Some cooking smells are like snatches of old songs – they take you right back to a certain time and place. And that may be a good or bad thing, depending on the aroma. Stewed cabbage and I’m in the dining queue at school – bad! Garlicky fresh sardines sizzling on a plancha – it’s that little wooden beach cafe in Calla Bassa, Ibiza on a really hot afternoon in the late 70’s and too much sangria – definitely good!
So when I saw wonderful fresh squid at Penshurst market a couple of Saturdays ago, a strong desire to revisit a particular place from the past, and its scent, took over. Let me set the scene for you. At the beginning of the 80’s I was living on Efate, the main island of Vanuatu, in the South Pacific (it’s a long story which I will tell here some time – some good food memories there). A year in and going a little stir crazy, we escaped from the island for a bit of R & R in Sydney. The food was spectacular – Greek, Italian, Vietnamese, and good old superb Australian meat and fish – all eaten in cafes and eateries set in the district of the city where immigrants from those countries had settled. So you could tell exactly where you were from the smells emanating from the restaurants.
One evening strolling through what was patently little Italy (but the antipodean version ), we stopped at a likely-looking cafe transported straight from the back streets of Naples (and the song keeps running through my head but I can’t remember who sang it), and ordered the fish of the day. They bought out a dish of little squid stuffed with their own tentacles and served in a simple tomato sauce. I’ve never forgotten it – there are some things I’ve eaten that will always have a place in my food memory bank, and this was one of them (maybe because at that time back in England really good fresh squid was not something you came across – ever).
I found a recipe somewhere in a magazine or book – I can’t remember exactly where but maybe from American Gourmet magazine which my mum sent out to me from New York in a monthly bundle to help me keep in touch with the real world, at a time when airmail was the quickest way to keep in touch. Anyway I copied it out into my recipe scrapbook that had been shipped out from home with all my other essentials, then I cooked the dish up in my little South Pacific kitchen – and it was sensational. But I’ve only cooked it once or twice since. Spotting the fresh squid on Paul’s stall brought the recipe – and its memories – back into my mind.
So last Saturday night was a long haul down memory lane – and neither the squid or the recipe failed me. I’ll make a few tweaks next time I cook it up but here it is with some tips on preparing and cooking squid if you haven’t tried before. The most important thing is of course to get the freshest best quality fish – Paul at Penshurst is always a safe bet for me but I wouldn’t bother with this dish if you aren’t as confident of your supplier.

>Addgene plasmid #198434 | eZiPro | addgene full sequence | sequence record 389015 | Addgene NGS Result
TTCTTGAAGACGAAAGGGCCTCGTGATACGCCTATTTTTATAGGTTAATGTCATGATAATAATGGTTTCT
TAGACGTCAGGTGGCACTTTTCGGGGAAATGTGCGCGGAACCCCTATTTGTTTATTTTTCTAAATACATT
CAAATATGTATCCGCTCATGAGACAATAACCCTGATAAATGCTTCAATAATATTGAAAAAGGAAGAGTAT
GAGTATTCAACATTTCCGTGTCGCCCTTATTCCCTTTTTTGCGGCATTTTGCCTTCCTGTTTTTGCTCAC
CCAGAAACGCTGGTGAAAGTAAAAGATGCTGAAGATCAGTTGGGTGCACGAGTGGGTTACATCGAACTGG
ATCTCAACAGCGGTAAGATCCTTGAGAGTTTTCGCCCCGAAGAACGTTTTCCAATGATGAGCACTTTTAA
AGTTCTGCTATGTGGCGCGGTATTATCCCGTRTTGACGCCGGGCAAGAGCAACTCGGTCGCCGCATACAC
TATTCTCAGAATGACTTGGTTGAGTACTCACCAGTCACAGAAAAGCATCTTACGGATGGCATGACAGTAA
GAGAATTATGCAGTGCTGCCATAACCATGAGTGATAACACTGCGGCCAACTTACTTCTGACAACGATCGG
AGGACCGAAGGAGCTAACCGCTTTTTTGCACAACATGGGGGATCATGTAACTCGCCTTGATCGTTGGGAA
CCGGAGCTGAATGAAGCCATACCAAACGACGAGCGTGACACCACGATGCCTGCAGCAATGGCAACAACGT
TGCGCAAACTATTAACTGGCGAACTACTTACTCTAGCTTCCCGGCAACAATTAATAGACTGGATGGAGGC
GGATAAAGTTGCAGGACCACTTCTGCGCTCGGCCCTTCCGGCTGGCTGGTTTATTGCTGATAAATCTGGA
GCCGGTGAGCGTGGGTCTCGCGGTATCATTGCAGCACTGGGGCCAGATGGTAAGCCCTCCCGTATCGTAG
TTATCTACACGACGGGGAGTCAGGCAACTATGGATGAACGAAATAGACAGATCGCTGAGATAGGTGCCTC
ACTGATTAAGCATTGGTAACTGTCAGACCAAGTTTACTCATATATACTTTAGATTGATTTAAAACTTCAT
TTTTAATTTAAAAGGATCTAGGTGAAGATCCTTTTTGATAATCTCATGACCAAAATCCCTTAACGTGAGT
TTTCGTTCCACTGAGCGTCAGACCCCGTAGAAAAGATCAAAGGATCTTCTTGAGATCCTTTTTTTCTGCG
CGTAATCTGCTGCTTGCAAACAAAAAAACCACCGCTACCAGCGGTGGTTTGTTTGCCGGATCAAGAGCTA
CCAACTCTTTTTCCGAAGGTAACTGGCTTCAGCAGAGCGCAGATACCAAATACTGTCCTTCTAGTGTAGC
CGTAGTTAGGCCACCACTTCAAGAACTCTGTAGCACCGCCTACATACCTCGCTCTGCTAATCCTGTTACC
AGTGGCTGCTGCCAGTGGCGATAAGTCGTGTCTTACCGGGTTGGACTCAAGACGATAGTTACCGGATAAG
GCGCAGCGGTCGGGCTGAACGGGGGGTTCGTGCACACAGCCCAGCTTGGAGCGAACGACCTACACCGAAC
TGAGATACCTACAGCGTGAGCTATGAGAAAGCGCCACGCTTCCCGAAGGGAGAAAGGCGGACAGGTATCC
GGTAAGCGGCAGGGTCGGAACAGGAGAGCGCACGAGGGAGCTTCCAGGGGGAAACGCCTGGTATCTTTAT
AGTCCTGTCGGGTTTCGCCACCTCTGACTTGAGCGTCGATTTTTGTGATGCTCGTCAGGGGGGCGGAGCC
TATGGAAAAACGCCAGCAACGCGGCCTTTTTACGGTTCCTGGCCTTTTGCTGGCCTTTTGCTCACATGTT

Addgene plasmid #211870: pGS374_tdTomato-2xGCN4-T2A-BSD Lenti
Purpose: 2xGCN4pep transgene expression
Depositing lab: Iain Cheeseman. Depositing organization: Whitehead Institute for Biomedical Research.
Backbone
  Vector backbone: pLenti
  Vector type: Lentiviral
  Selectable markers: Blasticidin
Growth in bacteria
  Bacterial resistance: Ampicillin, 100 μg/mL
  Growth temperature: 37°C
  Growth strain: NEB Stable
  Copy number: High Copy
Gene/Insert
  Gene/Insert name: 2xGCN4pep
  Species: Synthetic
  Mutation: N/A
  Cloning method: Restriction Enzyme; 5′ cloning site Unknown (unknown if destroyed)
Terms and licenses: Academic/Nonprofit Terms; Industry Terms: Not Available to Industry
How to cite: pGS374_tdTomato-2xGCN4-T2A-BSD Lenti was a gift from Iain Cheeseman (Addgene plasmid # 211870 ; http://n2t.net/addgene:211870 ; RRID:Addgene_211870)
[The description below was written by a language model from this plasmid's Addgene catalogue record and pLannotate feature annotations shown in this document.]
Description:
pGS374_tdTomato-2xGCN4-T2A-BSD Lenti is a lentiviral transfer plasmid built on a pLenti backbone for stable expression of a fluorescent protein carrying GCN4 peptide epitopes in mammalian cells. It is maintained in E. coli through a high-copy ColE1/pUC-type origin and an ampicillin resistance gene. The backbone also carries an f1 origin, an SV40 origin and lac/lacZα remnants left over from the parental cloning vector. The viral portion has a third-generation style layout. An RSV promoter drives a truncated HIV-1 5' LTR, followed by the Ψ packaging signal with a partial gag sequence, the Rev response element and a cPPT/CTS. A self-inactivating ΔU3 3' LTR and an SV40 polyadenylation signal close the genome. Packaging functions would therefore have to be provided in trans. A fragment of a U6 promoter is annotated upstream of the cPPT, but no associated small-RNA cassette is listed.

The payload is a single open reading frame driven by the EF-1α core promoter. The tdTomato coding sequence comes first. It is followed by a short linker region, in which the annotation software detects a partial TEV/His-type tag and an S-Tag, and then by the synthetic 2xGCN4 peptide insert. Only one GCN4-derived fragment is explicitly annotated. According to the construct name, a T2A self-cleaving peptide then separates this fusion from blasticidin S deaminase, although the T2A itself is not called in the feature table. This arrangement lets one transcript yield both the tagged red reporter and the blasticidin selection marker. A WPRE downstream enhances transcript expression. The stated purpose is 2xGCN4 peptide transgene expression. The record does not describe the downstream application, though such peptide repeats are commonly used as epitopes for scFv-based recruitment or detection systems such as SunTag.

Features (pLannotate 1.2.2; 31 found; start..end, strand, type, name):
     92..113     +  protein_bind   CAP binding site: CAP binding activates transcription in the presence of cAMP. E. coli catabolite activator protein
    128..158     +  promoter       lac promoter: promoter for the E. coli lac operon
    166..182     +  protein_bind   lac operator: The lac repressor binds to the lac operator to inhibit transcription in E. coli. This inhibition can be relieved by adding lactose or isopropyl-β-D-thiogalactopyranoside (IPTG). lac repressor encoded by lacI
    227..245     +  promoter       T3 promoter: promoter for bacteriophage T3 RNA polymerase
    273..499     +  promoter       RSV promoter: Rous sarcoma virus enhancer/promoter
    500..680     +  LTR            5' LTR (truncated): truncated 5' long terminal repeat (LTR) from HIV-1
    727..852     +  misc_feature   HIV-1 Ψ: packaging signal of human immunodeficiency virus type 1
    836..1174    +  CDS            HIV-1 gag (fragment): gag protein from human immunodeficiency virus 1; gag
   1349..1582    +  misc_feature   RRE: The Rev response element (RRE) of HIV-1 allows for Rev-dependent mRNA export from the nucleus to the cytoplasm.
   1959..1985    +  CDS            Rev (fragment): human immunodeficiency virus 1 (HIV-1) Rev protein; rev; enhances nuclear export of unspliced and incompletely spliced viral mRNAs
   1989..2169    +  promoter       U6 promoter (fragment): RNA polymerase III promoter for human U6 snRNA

Stuffed squid with tomato rosemary sauce
Serve 4/Prep: 15 minutes/Cook: 25 – 30 minutes/Skill: medium
I used 6 squid as the recipe suggested but would do 8 medium sized squid next time to serve four.
1 First skin the squid. The pinkish skin on the body simply peels away in rather a satisfying manner but you can leave a little if doesn’t all come away cleanly. Tug at it gently and rub any pieces that stick. You don’t need to skin the tentacles! These squid have been skinned by Paul the fish. You can still see a few traces of the purply brown opaque skin on them which I just rubbed off.
2 Gently pull out the heads, stomach and tentacles – you want them to come away in one piece along with the strip of clear cartilage that runs the length of the body. The cartilage will pull away if it doesn’t come out with the rest of the insides. Rinse the body cavities and pat dry with kitchen paper.
3 Cut the tentacles away from the head with a sharp knife, taking care not to cut through the ink sac as it will bleed black squid ink everywhere. Discard the head and internal bits and chop the tentacles.
4 Mix the tentacles with the stuffing ingredients as directed including the egg which got left out of my written method. I added a few more breadcrumbs as my egg was large and the stuffing was a bit wet.
5 Push the stuffing into the cavity of the squid making sure it goes right down to the bottom and press the opening together. You can keep them closed by threading wooden cocktail sticks across the opening, which stops the stuffing oozing out when the flesh shrinks up when frying but I didn’t bother. I just ended up with stuffing in my sauce – not the end of the world but I would seal them if entertaining friends with this!
6 Make the sauce – the recipe tells you to cook the garlic for 5 minutes over a medium heat but I only did it until the cloves were golden brown. Any more and they will turn bitter and ruin the sauce. Use good quality Italian tinned tomatoes for the best flavour. And I used about a tablespoon of chopped fresh rosemary rather than a teaspoon of dried – those were the days when we used little amounts of dried herbs. Aren’t we lucky now? I have a big bush of rosemary in my herb bed and fresh herbs available in most shops. And simmer the squid in the sauce gently – you want all the lovely flavours to meld together but not let the squid get tough.
7 Scatter with chopped parsley and serve in warm bowls with good bread to mop up the juices and a glass of chilled Provencal rose. And enjoy a perfect summer squid dish in the sunshine. And if there are any leftovers I would slice up the squid, reheat very gently in the sauce and toss with spaghetti for an easy supper.